Meier was born Rudolf Carl Rheiner on March 16, 1897 in St. Gallen, Switzerland. He was an illegitimate son of Elisabeth Rheiner, who later married an Italian and disappeared from view. He was raised by a childless couple, Thomas and Wilhelmine Meier, who formally adopted him on April 10, 1912.


From 1920 until 1924, Meier appeared on several Swiss stages, in both plays and operettas. In the period 1924 to 1932, he engaged in several tours of Germany, but never appeared on stage in the capital city. He was later grateful for the provincial work, since on these tours he learned all the various jobs that needed to be done in a theater. In 1932, he returned to Switzerland, and steadily took on more important roles than he had previously. He also began to direct and to design sets.

The cabaret "Cornichon" opened in Zurich in May 1934, and resoundingly flopped. But in September, when Meier was added to the ensemble, the cabaret was an overnight hit. Meier remained with Cornichon for thirteen years, taking part in probably 4,000 performances. One of his younger colleagues there was the pianist and composer Nico Kaufmann (1916-1996), who had been a student and lover of acclaimed American pianist Vladimir Horowitz.

The end of World War II brought a turning point in Meier's life. He resigned from Cornichon to continue his career as an actor on various stages. He was especially popular on radio and in the children's theater in Zurich. He also appeared in minor roles in movies and television. For example, he played the railroad watchman in the classic Swiss film Hinter den sieben Gleisen (Beyond the seven tracks, 1959), a comedy directed by Kurt Früh (now available on DVD, in Swiss German with German subtitles), and he was in a television production of the stage play Bomber für Japan (Bombers for Japan, 1938) by Werner Johannes Guggenheim. He was especially successful as a director of amateur productions. In 1960 he directed a play based on a poem by the Swiss writer Conrad Ferdinand Meyer, which required 220 amateur actors. He afterwards received a 35-minute standing ovation.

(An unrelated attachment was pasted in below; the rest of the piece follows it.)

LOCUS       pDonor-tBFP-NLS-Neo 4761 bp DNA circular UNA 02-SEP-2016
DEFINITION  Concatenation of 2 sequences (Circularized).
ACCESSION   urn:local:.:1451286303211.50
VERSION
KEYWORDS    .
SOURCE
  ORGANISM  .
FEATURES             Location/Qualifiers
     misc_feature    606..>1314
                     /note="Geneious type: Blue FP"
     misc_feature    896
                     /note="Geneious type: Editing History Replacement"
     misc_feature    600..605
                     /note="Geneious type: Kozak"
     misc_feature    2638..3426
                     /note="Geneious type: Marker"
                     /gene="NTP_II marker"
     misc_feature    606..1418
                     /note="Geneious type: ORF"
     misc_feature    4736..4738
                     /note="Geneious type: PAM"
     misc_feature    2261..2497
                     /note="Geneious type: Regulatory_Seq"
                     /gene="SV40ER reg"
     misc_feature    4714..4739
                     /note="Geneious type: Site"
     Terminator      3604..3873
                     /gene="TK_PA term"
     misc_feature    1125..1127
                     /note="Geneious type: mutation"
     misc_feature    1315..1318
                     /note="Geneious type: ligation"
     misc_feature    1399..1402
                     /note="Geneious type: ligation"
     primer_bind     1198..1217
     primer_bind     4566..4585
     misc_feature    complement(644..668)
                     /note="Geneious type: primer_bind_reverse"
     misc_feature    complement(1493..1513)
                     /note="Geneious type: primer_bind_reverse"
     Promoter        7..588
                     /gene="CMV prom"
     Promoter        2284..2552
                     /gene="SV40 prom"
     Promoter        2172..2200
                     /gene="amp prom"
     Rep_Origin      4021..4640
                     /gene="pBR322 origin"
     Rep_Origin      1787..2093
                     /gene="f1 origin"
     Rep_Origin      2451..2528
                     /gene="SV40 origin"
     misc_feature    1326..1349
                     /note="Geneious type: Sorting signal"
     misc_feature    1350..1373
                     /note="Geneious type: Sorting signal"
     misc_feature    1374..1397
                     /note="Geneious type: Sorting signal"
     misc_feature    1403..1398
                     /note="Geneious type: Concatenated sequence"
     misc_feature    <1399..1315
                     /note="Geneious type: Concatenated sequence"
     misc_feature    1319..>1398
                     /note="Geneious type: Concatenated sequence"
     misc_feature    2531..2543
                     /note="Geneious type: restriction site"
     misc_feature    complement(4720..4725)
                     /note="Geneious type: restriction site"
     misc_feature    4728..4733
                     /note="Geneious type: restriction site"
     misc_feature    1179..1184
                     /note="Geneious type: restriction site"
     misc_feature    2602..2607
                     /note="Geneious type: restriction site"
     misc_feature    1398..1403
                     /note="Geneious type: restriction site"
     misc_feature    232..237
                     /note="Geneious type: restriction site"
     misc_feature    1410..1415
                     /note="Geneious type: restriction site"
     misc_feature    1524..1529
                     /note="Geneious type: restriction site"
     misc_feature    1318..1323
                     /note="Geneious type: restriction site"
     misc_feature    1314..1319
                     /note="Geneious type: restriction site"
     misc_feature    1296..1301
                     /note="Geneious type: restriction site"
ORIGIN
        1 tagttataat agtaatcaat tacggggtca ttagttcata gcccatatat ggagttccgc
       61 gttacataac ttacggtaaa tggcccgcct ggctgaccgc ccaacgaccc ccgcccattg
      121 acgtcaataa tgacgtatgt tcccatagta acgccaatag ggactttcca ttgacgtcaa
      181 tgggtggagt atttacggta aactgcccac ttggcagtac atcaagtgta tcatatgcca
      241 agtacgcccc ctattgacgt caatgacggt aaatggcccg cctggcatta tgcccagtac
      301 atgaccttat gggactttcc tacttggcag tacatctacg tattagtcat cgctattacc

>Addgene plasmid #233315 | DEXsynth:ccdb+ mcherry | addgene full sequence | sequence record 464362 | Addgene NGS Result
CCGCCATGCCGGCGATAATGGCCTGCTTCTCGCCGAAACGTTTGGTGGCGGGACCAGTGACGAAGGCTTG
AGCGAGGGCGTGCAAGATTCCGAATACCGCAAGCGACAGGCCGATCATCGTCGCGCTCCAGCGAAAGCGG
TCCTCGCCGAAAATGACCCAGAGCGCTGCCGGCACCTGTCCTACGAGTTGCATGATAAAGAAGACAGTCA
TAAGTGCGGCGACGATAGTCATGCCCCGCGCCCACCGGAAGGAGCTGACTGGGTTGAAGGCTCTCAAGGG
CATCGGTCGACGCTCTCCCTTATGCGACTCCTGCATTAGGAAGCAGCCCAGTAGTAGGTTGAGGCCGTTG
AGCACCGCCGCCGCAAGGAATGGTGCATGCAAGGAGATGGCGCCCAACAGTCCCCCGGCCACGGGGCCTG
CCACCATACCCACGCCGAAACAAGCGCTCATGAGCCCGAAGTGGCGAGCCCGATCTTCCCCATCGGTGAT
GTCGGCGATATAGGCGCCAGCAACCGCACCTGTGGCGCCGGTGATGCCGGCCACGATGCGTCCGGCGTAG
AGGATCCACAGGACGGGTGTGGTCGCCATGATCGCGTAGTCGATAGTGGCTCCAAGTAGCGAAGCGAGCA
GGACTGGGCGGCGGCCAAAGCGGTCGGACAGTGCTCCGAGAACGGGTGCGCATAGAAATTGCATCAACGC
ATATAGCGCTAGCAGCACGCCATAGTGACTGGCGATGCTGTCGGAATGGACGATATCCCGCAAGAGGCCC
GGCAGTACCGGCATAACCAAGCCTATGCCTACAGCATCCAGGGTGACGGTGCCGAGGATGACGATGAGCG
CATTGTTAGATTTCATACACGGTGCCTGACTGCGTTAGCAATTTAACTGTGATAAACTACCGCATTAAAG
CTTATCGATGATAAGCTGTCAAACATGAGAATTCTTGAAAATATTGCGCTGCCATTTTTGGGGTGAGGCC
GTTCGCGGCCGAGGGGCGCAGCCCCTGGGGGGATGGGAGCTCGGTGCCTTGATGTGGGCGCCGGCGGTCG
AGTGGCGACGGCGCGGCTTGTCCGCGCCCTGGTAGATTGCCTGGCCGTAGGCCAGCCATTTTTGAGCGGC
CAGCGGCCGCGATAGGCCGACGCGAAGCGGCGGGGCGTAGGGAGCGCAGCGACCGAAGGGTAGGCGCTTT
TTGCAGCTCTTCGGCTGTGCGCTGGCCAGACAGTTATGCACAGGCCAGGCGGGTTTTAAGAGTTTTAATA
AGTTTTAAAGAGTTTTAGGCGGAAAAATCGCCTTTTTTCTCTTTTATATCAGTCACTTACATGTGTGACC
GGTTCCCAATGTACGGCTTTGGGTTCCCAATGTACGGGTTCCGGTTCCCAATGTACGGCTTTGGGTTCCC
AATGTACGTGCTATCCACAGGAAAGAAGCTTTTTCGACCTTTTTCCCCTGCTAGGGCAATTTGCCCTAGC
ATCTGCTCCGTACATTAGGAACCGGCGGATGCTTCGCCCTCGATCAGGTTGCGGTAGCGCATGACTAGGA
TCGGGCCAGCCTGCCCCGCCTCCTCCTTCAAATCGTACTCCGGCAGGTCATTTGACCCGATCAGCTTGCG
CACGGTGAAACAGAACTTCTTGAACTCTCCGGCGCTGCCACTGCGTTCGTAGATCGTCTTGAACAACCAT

Although Meier never appeared professionally in Berlin, he did visit the city and came into contact, not only with the homosexual subculture there, but also with Adolf Brand (1874-1945), editor of Der Eigene. Begun in 1896 under the influence of the egoist philosopher Max Stirner (as reflected in the title, "Der Eigene," or "The self-owner"), it was openly homosexual from 1898 and may be considered the first gay journal in the world. Meier contributed an article, a poem, and two reviews to Der Eigene. The 1929 article "Rummel oder Kampf" (Row or fight) shows that he was already a determined and self-confident homosexual, with a strong sense of justice.

In May 1934 Meier began contributing articles to the Schweizerisches Freundschafts-Banner (Swiss Banner of Friendship) in Zurich, a homosexual liberation journal that had begun in 1932. The Swiss Federal Assembly had already recommended reforming the penal code to allow same-sex relations between men 20 years of age and older, but this reform was not adopted until a plebiscite was held in 1939. In the years when the revision of the penal code was under discussion, Meier's articles for this journal fit in well with the militant tone taken by Anna Vock, a longtime activist for the homosexual cause, who was its editor from 1934.

In 1943, Meier, as "Rolf," became editor of the journal, which was now directed only toward men, and changed its name to Der Kreis (The Circle). The revision of the Swiss penal code, which had been adopted by plebiscite in 1939, came into effect in 1942. With the decriminalization of homosexual acts in Switzerland, Der Kreis became less militant and concentrated more on culture than on politics. Under Meier's guidance it also became trilingual. It had become bilingual in 1941, when French articles appeared; in 1952, contributions in English began to be published. From that point onward, its title was Der Kreis--Le Cercle--The Circle.

Although Meier's association with Der Kreis was well known, the name Karl Meier never appeared in the pages of Der Kreis. As editor, he always used the name Rolf. For literary and other contributions to the journal, he sometimes used the pseudonyms Rudolf Rheiner, Gaston Dubois, and Karl Pfenninger.